Under Section 4371 of the Internal Revenue Code, foreign insurers are subject to an excise tax on casualty insurance and indemnity bonds, provided that they are issued to an “insured.” I.R.C. § 4371(1). Related reinsurance policies are also subject to this tax. I.R.C. § 4371(3). An “insured” is either “a domestic corporation or partnership, or an individual resident of the United States, against, or with respect to, hazards, risks, losses, or liabilities wholly or partly within the United States,” or “a foreign corporation, foreign partnership, or nonresident individual, engaged in a trade or business within the United States, against, or with respect to hazards, risks, or liabilities within the United States.” I.R.C. § 4372(d)(1), (2).
Foreign insurers are also subject to an excise tax on life, sickness, and accident insurance and annuity contracts, but only to the extent that the policy or contract relates to a U.S. citizen or resident. I.R.C. §§4371(2) (imposing tax), 4372(e) (limiting scope to U.S. lives). Again, the tax reaches related reinsurance policies. I.R.C. § 4371(3).
Foreign insurers who are subject to U.S. income taxes as non-resident aliens under Section 882(a) of the Code are exempt from the excise tax. I.R.C. § 4373(1).
Last week, the District of Columbia Circuit addressed an interesting issue: when a foreign reinsurer that issues policies subject to tax under Section 4731(3) purchases reinsurance from another foreign reinsurer to protect itself from the risks under the taxable policies, are the reinsurance policies it has purchased subject to the excise tax as well? In the Court’s view, they are not. Validus Reinsurance, Ltd. v. United States, 2015 U.S. App. LEXIS 8602, slip op. at *2 (D.C. Cir. May 26, 2015).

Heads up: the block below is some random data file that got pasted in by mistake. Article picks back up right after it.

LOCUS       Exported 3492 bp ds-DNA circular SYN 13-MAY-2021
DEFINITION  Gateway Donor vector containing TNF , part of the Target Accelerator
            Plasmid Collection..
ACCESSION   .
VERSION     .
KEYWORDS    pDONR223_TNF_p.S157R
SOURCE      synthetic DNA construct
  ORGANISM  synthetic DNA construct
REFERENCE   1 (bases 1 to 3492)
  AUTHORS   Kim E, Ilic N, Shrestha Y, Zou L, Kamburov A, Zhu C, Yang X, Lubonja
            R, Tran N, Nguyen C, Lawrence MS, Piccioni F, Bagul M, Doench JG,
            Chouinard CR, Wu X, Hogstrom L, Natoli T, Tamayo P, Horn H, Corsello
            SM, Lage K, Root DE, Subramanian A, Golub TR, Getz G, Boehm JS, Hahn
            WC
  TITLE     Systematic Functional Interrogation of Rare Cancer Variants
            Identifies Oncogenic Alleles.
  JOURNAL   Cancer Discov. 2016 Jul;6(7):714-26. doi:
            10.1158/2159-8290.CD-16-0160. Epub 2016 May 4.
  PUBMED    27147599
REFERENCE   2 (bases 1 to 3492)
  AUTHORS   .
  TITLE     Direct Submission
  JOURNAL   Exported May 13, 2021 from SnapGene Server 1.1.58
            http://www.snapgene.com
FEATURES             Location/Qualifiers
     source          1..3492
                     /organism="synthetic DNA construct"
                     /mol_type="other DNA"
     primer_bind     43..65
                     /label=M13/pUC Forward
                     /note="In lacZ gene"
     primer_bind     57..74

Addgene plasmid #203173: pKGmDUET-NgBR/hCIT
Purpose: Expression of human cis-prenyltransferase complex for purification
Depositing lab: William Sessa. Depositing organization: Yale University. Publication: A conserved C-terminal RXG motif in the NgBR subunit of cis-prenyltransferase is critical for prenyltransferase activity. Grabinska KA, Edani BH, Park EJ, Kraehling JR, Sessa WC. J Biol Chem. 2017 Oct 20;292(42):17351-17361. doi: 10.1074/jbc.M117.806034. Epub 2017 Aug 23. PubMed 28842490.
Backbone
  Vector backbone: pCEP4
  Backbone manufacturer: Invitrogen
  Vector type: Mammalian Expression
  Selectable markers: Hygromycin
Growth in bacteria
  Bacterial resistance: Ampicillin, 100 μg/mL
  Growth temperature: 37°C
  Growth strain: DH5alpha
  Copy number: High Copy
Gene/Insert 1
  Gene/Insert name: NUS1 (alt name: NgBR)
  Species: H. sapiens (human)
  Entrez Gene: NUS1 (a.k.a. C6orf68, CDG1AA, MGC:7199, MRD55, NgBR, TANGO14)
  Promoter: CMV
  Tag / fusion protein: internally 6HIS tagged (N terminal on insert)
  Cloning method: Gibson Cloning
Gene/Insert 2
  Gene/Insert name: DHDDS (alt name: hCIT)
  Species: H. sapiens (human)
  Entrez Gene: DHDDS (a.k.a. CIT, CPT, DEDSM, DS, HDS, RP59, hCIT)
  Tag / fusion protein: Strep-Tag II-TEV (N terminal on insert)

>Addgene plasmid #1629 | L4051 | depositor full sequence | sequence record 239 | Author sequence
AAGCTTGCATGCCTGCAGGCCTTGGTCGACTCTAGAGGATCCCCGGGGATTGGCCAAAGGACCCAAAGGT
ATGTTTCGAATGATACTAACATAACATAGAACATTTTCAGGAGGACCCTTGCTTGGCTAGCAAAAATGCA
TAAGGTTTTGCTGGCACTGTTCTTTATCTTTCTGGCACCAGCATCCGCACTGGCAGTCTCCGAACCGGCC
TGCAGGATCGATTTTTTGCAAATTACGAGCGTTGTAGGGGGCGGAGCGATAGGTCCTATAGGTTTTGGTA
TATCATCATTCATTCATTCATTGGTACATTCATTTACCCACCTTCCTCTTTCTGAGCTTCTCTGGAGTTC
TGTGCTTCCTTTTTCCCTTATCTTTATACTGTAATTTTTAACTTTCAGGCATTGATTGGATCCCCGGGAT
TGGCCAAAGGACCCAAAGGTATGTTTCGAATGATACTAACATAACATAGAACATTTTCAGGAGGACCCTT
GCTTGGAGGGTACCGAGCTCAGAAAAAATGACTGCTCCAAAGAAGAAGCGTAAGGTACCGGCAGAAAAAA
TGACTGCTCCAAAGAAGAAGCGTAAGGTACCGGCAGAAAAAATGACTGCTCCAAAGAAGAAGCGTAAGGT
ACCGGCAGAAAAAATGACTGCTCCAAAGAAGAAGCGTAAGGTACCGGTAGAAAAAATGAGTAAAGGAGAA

The taxpayer, Validus, is based in Bermuda and is in the reinsurance business; it does not do business here. Validus, 2015 U.S. App. LEXIS 8602, slip op. at *3. It does sell reinsurance policies to insurance companies that are incorporated in the United States or do business here, and the reinsurance policies it sells cover U.S. risks. Id. To protect itself, Validus purchases reinsurance for a portion of the risks covered by the reinsurance policies it issues; these policies are known as retrocessions. The case revolved around nine retrocession transactions that Validus entered into with foreign reinsurers that were negotiated, executed and performed outside of the United States. Id., slip op. at *4.
If these retrocession policies were taxable, Validus would be liable for the tax under Section 4374 of the Code, which makes both the insurer and the insured liable for the excise tax. Accordingly, Validus paid the tax and pursued a refund claim. Id., slip op. at *4. After the IRS failed to act on its refund claim, Validus filed a refund action in district court and was granted summary judgment. Id., slip op. at *5.
On appeal, the D.C. Circuit affirmed. In the Court’s view the relevant statutory language was ambiguous. Focusing on the statutory definition of a “policy of reinsurance” in Section 4372 of the Code, the Court concluded that both parties had offered plausible constructions of the language; the taxpayer’s view was that wholly foreign retrocessions were not taxable, while the government asserted that they were. Id., slip op. at *9-*12. After wrangling with the parties’ contentions and the surrounding statutory context, the Court concluded that the text of Section 4371 was “ambiguous with regard to its application to wholly foreign retrocessions.” Id., slip op. at *15.
To resolve the ambiguity, the Court turned its focus to the presumption against extraterritoriality, which led the Court to conclude that wholly foreign retrocessions were not taxable because there was not a sufficiently clear expression of Congressional intent for the excise tax to reach them. Because the presumption against extraterritoriality is a statutory construction principle that does not arise frequently, I will cover the D.C. Circuit’s reasoning in some detail in a separate post.